The Budget has announced an ambitious, state-funded healthcare scheme that would take care of hospitalisation expenses up to a limit of Rs 5 lakh per family for 10 crore families, covering 50 crore Indians, more than half of them above the poverty line. India does need to step up healthcare, on which state funding is an abysmal 1% of GDP at present. However, the Budget did not offer any clarity on how the scheme would be funded or what shape healthcare provision in hospitals would take. Announcing the Ayushman Bharat scheme, the finance minister did not use the term insurance, opting for health protection, instead. It is to be hoped that the government would depart from traditional health insurance, in which the incentives for care providers and insurance companies are all misaligned.
A form of health assurance in which healthcare providers undertake to provide competent care to a defined population entrusted to its charge, for a fee per capita, worked out using the actuarial expertise deployed by insurance companies, would be the ideal way to organise healthcare. In such a scheme, the care provider has no incentive to inflate costs via unnecessary investigations or treatment, which is the bane of the traditional model in which hospitals try to maximise their take from insurance. However, in such a scheme, the care provider does have the incentive to scrimp on treatment costs, harming the patient. Good regulation and a competitive market for such healthcare providers would be the way to address this contingency. That assumes the availability of multiple healthcare providers in a restricted geographic area. And the primary care facilities announced by the government, which is conceptually no different from the extant primary health centres, would be the foundation of such a health protection scheme.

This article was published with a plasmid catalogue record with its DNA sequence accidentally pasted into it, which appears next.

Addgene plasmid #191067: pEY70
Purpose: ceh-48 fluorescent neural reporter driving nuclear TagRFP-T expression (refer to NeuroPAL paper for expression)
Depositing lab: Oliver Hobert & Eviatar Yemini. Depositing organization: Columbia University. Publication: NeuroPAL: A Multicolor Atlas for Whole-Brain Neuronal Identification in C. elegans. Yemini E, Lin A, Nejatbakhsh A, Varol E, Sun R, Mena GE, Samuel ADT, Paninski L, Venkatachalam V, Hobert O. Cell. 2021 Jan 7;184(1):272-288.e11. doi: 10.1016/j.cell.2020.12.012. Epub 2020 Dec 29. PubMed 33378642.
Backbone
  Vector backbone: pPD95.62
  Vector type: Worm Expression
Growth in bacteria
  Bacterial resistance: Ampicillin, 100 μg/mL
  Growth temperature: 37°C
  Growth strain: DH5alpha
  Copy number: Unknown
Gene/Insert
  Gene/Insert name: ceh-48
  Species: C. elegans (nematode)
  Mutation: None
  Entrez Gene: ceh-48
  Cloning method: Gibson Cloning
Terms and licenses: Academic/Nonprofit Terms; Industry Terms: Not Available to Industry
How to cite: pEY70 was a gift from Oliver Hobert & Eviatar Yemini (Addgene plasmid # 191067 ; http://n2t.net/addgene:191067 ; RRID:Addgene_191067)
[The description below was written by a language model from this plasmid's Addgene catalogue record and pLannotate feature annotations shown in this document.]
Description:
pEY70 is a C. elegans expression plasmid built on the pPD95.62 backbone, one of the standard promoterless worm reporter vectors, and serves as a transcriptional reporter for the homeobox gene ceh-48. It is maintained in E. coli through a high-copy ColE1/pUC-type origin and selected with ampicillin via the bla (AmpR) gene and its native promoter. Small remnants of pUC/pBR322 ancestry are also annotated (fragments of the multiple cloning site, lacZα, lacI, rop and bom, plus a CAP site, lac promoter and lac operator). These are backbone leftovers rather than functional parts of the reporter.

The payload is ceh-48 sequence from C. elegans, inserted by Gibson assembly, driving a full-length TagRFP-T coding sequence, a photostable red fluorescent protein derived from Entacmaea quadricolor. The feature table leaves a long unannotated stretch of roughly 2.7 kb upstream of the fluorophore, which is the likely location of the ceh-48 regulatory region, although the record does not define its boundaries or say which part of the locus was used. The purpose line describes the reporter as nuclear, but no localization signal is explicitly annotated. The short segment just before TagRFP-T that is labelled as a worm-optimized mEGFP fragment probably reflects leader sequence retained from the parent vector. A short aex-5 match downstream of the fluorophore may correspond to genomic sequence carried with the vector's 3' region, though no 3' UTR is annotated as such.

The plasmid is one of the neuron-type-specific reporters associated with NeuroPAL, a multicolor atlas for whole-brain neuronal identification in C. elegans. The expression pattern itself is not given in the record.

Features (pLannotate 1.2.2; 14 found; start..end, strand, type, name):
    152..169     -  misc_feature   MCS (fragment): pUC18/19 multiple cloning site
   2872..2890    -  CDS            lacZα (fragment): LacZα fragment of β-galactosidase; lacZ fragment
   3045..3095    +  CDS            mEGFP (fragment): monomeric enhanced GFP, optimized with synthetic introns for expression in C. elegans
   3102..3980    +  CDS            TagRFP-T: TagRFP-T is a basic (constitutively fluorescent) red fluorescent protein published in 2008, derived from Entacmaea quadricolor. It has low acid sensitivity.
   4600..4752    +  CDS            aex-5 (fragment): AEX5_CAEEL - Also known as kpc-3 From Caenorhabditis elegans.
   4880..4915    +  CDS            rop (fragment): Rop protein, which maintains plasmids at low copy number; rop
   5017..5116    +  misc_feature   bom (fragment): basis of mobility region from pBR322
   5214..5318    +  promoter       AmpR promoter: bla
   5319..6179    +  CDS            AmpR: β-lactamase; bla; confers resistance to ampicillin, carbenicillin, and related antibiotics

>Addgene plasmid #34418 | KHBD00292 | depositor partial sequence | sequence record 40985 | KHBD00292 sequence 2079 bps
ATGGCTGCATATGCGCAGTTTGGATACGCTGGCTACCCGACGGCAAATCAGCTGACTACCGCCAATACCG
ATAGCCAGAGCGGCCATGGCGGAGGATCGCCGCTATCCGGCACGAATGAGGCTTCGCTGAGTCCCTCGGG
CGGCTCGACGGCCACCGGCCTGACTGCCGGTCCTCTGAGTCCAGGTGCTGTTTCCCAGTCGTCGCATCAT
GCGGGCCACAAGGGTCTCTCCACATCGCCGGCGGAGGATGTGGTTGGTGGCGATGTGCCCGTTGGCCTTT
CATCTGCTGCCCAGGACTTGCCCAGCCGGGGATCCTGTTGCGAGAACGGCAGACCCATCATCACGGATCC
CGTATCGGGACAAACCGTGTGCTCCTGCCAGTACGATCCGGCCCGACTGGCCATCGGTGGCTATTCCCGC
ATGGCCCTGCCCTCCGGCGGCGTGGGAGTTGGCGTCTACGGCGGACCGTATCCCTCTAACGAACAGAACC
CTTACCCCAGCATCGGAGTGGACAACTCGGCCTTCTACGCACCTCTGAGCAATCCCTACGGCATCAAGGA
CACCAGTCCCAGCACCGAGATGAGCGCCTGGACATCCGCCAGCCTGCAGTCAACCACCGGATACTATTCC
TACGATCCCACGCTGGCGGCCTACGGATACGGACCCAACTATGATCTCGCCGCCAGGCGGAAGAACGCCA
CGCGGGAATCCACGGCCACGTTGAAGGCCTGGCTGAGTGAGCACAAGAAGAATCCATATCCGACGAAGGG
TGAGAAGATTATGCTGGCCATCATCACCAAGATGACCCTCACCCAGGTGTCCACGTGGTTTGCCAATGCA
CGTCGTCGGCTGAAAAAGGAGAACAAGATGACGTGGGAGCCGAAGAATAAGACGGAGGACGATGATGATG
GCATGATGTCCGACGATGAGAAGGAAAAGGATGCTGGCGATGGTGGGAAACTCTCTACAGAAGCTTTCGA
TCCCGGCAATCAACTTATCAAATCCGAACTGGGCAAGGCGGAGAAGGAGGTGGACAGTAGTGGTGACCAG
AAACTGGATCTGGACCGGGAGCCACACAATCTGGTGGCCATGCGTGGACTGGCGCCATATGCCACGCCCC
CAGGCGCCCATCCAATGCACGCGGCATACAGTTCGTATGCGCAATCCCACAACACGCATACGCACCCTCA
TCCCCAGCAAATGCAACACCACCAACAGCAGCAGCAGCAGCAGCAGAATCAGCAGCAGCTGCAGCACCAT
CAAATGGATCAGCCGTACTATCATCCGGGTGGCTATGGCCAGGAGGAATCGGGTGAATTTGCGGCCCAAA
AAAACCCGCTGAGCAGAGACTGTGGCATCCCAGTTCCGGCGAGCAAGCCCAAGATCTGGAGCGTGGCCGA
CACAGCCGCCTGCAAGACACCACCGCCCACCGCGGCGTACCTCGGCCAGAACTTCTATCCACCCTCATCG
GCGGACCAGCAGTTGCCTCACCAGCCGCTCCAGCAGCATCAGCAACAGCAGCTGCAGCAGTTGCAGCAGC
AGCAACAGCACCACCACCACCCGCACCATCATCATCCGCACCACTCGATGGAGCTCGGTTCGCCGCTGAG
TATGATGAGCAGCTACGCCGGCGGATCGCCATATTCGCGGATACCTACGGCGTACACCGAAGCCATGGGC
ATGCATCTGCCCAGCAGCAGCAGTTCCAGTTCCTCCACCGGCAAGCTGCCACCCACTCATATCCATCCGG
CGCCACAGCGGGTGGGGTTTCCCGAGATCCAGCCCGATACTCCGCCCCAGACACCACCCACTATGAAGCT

It is to be hoped that the government would come out with the outline of a viable health protection scheme sooner rather than later. And, it is to be hoped, it would be more than mere expansion of the RSBY, which has become dysfunctional in many parts of the country.
This piece appeared as an editorial opinion in the print edition of The Economic Times.